GM gaining in popularity among growers and consumers, experts claim

Controversial genetic modification is gaining more widespread acceptability among growers and consumers, according to some of the UK's leading experts.

Dr Julian Little, chair of the Agricultural Biotechnology Council, told a conference on 21-century farming that 125 million hectares of land was used for GM crops last year. "That's equivalent in area to the UK, Ireland, France, Belgium and Germany. Around 13 million farmers grow GM crops globally; 13 million of them in developing countries."

Dr Little, who was speaking at the forum in Whitehall, London, last week, said GM technology would not solve all the problems of food security, but could help ease pressures.

Crop Protection Association chief executive Dominic Dyer agreed genetic modification was no "silver bullet" but was an important tool that must be looked at.

Strong anti- and pro-lobbies had turned the debate into verbal "trench warfare", but Dyer welcomed more government involvement.

He also welcomed recent announcements from the Food Standards Agency to set up a steering committee to take the debate to a "wider public". "But the food chain must be honest with the consumer. Supermarkets will have a massive challenge and must look at supply-chain efficiencies of the growing of crops," Dyer added.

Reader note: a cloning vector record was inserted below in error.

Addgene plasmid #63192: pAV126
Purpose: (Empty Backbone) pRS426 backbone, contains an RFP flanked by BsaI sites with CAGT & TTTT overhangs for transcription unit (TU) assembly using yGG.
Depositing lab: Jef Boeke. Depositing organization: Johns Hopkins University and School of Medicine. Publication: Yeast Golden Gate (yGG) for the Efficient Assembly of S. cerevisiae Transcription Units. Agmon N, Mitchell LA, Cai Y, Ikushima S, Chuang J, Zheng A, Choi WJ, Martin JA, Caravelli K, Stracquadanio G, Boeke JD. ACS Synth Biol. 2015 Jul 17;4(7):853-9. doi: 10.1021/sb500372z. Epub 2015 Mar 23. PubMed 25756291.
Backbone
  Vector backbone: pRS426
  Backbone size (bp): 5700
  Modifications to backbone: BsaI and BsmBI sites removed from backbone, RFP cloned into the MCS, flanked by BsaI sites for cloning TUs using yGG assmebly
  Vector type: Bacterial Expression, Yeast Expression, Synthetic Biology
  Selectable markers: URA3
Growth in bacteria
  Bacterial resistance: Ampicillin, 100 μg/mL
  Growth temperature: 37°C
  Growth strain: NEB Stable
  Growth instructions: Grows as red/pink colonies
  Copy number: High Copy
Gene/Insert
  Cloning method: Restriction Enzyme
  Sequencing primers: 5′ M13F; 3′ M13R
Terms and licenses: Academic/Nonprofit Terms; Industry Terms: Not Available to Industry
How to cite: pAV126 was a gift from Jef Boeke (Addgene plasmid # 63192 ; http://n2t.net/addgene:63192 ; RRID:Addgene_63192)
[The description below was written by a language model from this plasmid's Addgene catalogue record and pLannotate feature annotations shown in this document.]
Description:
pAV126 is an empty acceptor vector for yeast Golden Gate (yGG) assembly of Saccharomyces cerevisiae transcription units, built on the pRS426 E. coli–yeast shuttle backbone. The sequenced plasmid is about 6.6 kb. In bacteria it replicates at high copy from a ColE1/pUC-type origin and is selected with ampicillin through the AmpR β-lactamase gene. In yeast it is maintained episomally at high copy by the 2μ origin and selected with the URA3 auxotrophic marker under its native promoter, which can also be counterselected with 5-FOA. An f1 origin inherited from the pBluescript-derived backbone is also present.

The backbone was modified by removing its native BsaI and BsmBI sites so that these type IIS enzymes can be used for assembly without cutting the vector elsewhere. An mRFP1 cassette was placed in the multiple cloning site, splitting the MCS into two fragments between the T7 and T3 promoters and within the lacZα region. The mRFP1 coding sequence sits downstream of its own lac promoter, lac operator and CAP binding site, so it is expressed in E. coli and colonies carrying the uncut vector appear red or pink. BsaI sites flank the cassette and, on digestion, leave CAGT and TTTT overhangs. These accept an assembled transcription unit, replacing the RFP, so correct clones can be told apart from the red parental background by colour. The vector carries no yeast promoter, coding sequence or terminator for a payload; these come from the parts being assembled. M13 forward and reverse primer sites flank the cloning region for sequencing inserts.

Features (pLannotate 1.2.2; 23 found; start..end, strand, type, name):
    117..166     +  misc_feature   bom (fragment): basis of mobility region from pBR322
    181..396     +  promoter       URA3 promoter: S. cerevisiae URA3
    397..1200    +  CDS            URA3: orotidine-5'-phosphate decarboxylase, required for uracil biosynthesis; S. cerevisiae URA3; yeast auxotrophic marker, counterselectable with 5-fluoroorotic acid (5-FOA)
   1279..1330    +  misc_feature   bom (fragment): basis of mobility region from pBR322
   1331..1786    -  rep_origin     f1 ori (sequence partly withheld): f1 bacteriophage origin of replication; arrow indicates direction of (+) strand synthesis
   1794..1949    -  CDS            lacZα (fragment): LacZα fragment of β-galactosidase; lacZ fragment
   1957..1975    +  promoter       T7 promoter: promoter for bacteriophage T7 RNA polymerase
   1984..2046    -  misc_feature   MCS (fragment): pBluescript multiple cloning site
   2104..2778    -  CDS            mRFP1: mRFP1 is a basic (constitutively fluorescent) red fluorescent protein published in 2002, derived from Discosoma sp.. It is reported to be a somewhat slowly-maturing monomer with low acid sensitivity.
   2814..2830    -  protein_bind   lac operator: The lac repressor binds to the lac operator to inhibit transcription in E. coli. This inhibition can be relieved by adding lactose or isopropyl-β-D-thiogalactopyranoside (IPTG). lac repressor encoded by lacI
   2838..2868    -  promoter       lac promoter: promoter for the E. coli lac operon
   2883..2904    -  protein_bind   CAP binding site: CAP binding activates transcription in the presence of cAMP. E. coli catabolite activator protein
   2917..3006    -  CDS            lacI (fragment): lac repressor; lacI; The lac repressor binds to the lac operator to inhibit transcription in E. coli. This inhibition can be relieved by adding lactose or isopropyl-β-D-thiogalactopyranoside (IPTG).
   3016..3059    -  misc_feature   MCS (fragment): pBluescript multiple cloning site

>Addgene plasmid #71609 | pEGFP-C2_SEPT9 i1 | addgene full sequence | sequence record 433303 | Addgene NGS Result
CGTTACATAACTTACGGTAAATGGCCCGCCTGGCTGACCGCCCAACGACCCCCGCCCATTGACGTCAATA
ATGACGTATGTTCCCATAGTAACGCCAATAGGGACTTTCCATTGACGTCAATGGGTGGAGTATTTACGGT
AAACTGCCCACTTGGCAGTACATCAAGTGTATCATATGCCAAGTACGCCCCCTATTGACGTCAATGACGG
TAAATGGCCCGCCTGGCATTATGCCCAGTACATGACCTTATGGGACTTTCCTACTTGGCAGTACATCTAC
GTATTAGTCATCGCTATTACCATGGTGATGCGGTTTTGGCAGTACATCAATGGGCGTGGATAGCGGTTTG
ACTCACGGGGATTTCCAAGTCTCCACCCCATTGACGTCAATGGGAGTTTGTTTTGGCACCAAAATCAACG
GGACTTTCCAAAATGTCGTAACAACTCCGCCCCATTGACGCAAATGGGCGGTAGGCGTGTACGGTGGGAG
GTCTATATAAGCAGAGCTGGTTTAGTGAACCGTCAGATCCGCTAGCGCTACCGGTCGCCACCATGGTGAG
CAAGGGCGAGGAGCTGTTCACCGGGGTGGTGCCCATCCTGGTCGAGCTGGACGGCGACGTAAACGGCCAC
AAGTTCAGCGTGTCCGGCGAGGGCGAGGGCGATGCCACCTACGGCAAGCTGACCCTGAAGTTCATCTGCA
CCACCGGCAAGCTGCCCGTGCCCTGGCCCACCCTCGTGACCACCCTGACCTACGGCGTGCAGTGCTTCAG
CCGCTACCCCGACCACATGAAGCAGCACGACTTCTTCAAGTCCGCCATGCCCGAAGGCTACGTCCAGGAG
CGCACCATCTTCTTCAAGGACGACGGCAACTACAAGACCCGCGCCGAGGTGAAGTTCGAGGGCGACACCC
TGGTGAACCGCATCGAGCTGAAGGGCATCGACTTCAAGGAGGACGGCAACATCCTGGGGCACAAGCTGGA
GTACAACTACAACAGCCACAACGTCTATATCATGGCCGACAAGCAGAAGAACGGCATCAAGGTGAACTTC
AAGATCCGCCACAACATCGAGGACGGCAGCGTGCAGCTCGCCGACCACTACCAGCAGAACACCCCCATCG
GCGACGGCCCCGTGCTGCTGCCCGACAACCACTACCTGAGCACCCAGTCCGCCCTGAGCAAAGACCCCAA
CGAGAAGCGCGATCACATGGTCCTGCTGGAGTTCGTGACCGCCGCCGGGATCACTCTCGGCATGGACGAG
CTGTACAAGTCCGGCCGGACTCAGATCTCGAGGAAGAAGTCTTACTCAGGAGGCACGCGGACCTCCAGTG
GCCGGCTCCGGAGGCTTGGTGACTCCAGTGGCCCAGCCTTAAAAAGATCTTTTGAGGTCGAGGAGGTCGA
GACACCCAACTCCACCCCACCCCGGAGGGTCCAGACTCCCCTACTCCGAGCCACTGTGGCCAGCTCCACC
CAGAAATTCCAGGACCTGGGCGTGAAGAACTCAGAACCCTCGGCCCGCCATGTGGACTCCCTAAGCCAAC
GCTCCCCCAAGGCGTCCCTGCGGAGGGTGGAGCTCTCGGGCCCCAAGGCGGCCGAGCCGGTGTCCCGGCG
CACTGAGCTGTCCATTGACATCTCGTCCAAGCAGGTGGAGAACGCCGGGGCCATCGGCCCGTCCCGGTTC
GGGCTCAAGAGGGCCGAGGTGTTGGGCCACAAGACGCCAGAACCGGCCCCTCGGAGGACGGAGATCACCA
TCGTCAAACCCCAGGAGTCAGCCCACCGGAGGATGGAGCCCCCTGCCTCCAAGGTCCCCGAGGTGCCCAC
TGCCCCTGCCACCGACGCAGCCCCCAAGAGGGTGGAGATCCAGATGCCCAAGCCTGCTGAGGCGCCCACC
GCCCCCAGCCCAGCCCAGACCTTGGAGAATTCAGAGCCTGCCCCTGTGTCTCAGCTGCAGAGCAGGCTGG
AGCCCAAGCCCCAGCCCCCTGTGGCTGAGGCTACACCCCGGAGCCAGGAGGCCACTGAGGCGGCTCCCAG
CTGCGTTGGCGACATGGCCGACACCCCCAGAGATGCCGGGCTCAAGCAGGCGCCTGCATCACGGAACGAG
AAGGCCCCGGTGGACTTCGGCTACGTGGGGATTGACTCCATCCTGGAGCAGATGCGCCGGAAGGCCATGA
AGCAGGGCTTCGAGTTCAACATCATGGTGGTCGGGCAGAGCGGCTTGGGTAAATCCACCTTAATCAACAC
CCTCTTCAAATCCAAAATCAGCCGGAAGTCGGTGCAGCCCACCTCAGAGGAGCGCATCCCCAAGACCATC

Which? chief policy adviser Sue Davies said recent surveys in Wales and by IGD food and grocery consultancy showed people were less opposed to GM food than in the past. She called for "robust regulatory oversight and approval processes" and transparency and openness in research to avoid "going back to a polarized debate".

Defra head of GM policy Dr Stuart Wainwright said: "GM has a role but probably quite a small one. Solutions to climate change and food security need to be needs rather than technology led. A lot of products don't seem to offer consumer benefits and until that changes I don't see a great breakthrough taking place."

Dr Wainwright said safety must remain the top priority, so labelling and public engagement were crucial. A major disincentive was vandalism of GM crops, which was "totally unacceptable".

"We need to use a huge range of solutions and processes to tackling climate change, food security and sustainability. Genetic modification is just one small part, but if it offers the right kind of solutions we could pursue it."

But Soil Association director Patrick Holden said there were no yield benefits to GM crops, which were not "resilient, secure or sustainable".